Friday, May 14, 1999
Waiting for the Perfect Pitch
One of the nicest features of our stock market is that no one has to buy any specific stock. If you're uncomfortable for any reason, you can just say no. As Warren Buffett says, there are no "called strikes." You can continually have wonderful companies thrown across your investment plate, but you'll never be called out for not swinging. What freedom and flexibility. You only need to take action if you're totally comfortable with the company being pitched your way. Today, I'm going to talk about a phenomenal company that once again posted spectacular results earlier this week. Nonetheless, I'm going to pass on the investment opportunity.
Abercrombie & Fitch (NYSE: ANF) is one of the more successful retailers of the past few years. Once a subsidiary of the Limited (NYSE: LTD), a sliver in the company was sold to the public in 1996. Since that time, the stock has surged from $16 to $86 at its close today. The Limited divested its remaining stake in the company in May 1998.
Abercrombie & Fitch has struck a chord with today's clothes buyer. Same-store sales, a basic measure of a retailer's health, have been strong for years. While most companies post increases in the low-mid single digits, Abercrombie & Fitch has seen comparable sales rise up to 48%. Starting with the last quarter of fiscal 1998 (which is basically calendar 1997), quarterly same-store sales have increased 23%, 48%, 45%, 35%, 26%, and 22%, respectively. The slowdown over the past several quarters is normal since sales were so strong in the prior year period. When a store had sales increase 48% the prior year, it is very tough to continue to grow sales at a rapid pace. Being able to grow sales 22% over such tough comparisons is truly amazing.
Part of the success at Abercrombie & Fitch has been its creation of a lifestyle brand. Through marketing, store environment, a "magalog" -- a combination magazine/catalog, and product design, the brand embodies characteristics that many people strive to achieve. Further expanding its reach, the company plans to begin selling products over the Internet later this year. Management warned that it doesn't expect this initiative to have a significant impact on results in the near-term.
The company's financial results have reflected the company's success. From fiscal 1998 to fiscal 1999, earnings per share (EPS) grew 104%. That's on top of the 96% increase the prior year. Analysts currently estimate that the company will earn $2.51 a share this year, growth of another 31%. If Q1 results are any indicator, that number could be conservative. The company reported EPS of $0.23, 92% above last year and $0.06 ahead of estimates.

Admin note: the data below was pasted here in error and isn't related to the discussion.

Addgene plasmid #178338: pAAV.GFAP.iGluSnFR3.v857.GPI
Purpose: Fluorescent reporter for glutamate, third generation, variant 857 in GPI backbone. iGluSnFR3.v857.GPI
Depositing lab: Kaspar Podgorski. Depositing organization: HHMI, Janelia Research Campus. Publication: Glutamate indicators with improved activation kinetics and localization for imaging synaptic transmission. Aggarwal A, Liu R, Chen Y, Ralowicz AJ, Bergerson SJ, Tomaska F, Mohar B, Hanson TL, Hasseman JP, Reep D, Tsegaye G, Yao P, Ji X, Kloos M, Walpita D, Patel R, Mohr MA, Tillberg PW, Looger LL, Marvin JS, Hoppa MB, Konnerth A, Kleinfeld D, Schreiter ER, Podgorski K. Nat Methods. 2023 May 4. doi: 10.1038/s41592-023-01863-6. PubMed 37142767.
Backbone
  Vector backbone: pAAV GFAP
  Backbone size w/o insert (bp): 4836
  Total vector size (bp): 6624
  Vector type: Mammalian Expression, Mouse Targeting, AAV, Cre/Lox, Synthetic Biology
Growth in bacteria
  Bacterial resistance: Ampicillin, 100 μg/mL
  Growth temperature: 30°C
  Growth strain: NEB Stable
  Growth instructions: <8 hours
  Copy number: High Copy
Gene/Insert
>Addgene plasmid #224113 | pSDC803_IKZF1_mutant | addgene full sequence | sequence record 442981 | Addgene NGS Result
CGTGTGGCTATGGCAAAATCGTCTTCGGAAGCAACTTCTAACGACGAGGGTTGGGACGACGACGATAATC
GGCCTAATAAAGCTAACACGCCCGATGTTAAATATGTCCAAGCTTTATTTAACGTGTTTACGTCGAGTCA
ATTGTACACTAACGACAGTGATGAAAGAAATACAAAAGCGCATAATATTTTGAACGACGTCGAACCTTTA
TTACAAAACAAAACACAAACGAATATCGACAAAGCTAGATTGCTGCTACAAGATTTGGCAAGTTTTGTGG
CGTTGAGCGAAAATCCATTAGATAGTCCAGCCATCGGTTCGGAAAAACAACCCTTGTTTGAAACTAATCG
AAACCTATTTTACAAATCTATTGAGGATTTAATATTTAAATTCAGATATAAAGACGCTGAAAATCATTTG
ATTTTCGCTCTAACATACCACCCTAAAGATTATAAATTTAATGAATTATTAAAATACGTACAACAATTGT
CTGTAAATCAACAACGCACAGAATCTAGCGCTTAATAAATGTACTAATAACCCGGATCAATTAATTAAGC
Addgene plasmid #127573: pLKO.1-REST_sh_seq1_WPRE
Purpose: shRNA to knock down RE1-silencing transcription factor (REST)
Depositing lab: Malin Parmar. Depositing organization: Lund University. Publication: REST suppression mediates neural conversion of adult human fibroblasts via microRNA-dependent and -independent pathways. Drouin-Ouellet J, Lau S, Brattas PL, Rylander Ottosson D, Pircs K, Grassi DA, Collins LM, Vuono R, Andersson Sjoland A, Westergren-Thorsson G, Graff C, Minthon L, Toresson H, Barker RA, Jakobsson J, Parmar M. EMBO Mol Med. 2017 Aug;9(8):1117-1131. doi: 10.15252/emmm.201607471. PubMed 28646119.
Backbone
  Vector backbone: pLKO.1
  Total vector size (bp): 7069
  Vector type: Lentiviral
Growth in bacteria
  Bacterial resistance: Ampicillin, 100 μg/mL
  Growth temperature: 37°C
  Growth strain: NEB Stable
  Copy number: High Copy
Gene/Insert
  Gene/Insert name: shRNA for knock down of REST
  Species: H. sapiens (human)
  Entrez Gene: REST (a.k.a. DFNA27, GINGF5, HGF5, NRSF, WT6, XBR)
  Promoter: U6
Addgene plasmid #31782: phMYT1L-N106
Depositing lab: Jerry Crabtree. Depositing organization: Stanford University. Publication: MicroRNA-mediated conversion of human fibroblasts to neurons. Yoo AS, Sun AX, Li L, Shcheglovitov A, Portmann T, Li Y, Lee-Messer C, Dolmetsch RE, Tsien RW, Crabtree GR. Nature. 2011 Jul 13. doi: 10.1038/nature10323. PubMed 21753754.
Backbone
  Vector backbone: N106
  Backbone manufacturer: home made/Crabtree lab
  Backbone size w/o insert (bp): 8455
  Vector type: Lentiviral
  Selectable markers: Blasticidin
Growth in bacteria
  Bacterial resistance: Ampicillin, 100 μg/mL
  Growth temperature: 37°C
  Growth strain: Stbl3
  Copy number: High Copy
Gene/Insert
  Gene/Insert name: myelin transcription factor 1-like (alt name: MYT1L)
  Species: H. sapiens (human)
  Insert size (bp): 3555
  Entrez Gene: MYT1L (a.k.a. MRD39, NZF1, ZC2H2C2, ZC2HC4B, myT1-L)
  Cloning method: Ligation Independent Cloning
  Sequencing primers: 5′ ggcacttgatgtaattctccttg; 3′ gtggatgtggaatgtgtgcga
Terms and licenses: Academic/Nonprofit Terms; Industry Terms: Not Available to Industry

Beyond the core 186-store Abercrombie & Fitch unit, the company is accelerating the introduction of the 14-unit Abercrombie division, which caters to 7-14 year-olds. Plans call for the opening of 36 new Abercrombie & Fitch stores and 20 Abercrombie stores this year. With a cash horde of $135 million and no long term debt, the company shouldn't have any problems financing these plans.
Given all of this good news, why am I not investing in Abercrombie & Fitch? It's quite simple. Over the past year, I've found less and less that appeals to me in their stores. Two or three years ago, I would walk into an Abercrombie & Fitch store and like almost everything. Now, I go in and I am bewildered. Last weekend, wandering along the streets of Georgetown, I stepped into one of the local Abercrombie & Fitch stores. I only saw one thing I liked -- a $34 T-shirt. Is this the store that once supplied almost half my wardrobe? Same name, different store.
Whereas visiting an Abercrombie & Fitch store used to comfort me, I now get a little queasy. Where have the great basics gone? I want simple chinos and shorts, not 14-pocket cargo pants and Hawaiian hats. I prefer things that never really go out of style. With an increasing emphasis on fashion-oriented clothes, I fear the company will be more significantly subject to shifting styles than it has been in the past. Despite being run by a management team that has proven miraculously adept at tracking fashion trends, I don't want to be near the stock if an unexpected transformation in fashion occurs.
From an overall analytical perspective, everything looks excellent at Abercrombie & Fitch. The company has plenty of room to grow, is enjoying superb profitability, and has a terrific management team. If there were "called strikes" in investing, I'd have to swing since this is right down the middle. Fortunately, that's not the case. I can continue standing in the batter's box with bat rested on shoulder. While Abercrombie & Fitch might be ideal for many investors, it just isn't right for me. Next pitch.